Margo MacDonald: 40 years on, has nothing changed?

Margo waves to cheering supporters after winning the Govan by-election in 1973. Picture: TSPL
Margo waves to cheering supporters after winning the Govan by-election in 1973. Picture: TSPL

The shop stewards I knew when Abba first made us gasp at their audacious threads and original harmonies are gone now. At least one of their successors, the convener at Govan, Jamie Webster, has seemed to me to be big enough and open-minded enough to step into their shoes.

But now the GMB union has entered the situation, determined to use tactics that would encourage or compel members to vote against independence. The centre of argument has moved away from the impressive boardrooms, dating from the good old days when the river ran with money, to the dockside conveners’ offices. It’s not the first time that the politics of what used to be Red Clydeside have got in the way of finding a sustainable solution to the endemic problem of the Upper Clyde.

In 1973, I suggested that the then growing new market in liquid gas carriers was tailor-made for capture by the yards on the Upper Clyde, not least because of the typical length of these vessels. The river is not wide or deep enough at the old Fairfield yard or Yarrows at Scotstoun to build cruise ships or really big carriers.

But a move into a new era with the intention of becoming the sector leader will always demand excellent industrial relations, training and management. Norway is held up as a model for Scotland. The Deputy First Minister drew heavily on the successful, busy shipbuilding on the other side of the Norwegian Trench. The implication was that if we copied our Norse neighbours, the hammers’ ding dong in the Song of the Clyde would ring out over the yards, proclaiming a confident successful Scottish industry. The stuff of legend, but elusive for the Clyde when it came to the reality of full order books.

Is it so because the men of the Clyde could not see the magnificence that used to be symbolised by the QEII in new launches of hospital ships, inter-island ferries, rig supply vessels and other types of small and medium sized commercial ships? In TV studios and scratch audience discussions, much was made of the superior skills of the Clyde. Politicians who should have known better still concentrated their attention on defence contracts.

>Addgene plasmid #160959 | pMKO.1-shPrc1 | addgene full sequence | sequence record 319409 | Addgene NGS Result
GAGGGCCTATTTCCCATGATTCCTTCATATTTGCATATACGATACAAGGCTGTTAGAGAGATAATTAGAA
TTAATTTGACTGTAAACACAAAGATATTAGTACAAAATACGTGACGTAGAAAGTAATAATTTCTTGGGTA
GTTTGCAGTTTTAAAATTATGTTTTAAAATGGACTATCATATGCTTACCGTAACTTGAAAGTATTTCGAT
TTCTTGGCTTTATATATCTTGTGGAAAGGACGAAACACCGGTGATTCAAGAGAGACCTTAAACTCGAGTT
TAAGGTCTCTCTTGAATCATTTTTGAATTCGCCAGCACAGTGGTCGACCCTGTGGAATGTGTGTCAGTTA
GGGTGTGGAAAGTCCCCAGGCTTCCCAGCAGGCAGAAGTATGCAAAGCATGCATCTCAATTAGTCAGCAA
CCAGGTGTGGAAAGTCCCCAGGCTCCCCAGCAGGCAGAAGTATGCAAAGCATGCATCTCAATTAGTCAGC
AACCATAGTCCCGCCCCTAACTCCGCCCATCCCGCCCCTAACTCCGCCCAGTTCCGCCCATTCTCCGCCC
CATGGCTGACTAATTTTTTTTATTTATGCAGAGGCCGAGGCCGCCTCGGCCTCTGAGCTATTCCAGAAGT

Not for a minute do I accept that once the dust has settled and the heat has gone out of the referendum, governments in England and Scotland will not enter into co-operative ventures to suit both. But rebuilding and rebranding has to start now, with the sort of ships that we need here and other people will buy.

We can be pretty sure that unless the unions, the management and Scottish Enterprise agree to ignore the referendum and the coming general election that will signal Labour’s fight to become the largest party in England, the boat will have been missed, yet again. If this chance is missed, Clyde shipbuilding could go the same way as Clydeside steel.

Westminster does it better than Holyrood this time

We missed a trick in the Holyrood debating Chamber last week.

The news about the threat to Scottish shipbuilding had already been kicked around a bit at Prime Minister’s Questions in Westminster, and yes, that is the best verb to use to describe the careless way the hopes and happiness of thousands of families in Portsmouth and Glasgow were bartered between referendum spokespersons.

Now that’s not the same as saying that the Leaders of the Opposition will get the chance to dodge each other’s questions and use lots of scathing, angry, superficial or one-word dismissals of ideas other than their own.

Last week, 20 minutes of the 30 allocated for backbenchers to get stuck in were gobbled up by high-volume accusations and justifications from Labour’s Ms Lamont and SNP’s Ms Sturgeon, pictured left.

Meantime, sitting on the back-benches, willing the Presiding Officer to exercise her authority and declare the next half-hour to be given over to a debate, were at least six MSPs who knew something about the topic and who had ideas that it might have been very interesting to hear.

But the PO said that she thought she had done enough by giving the party leaders the time . . .Westminster did it better.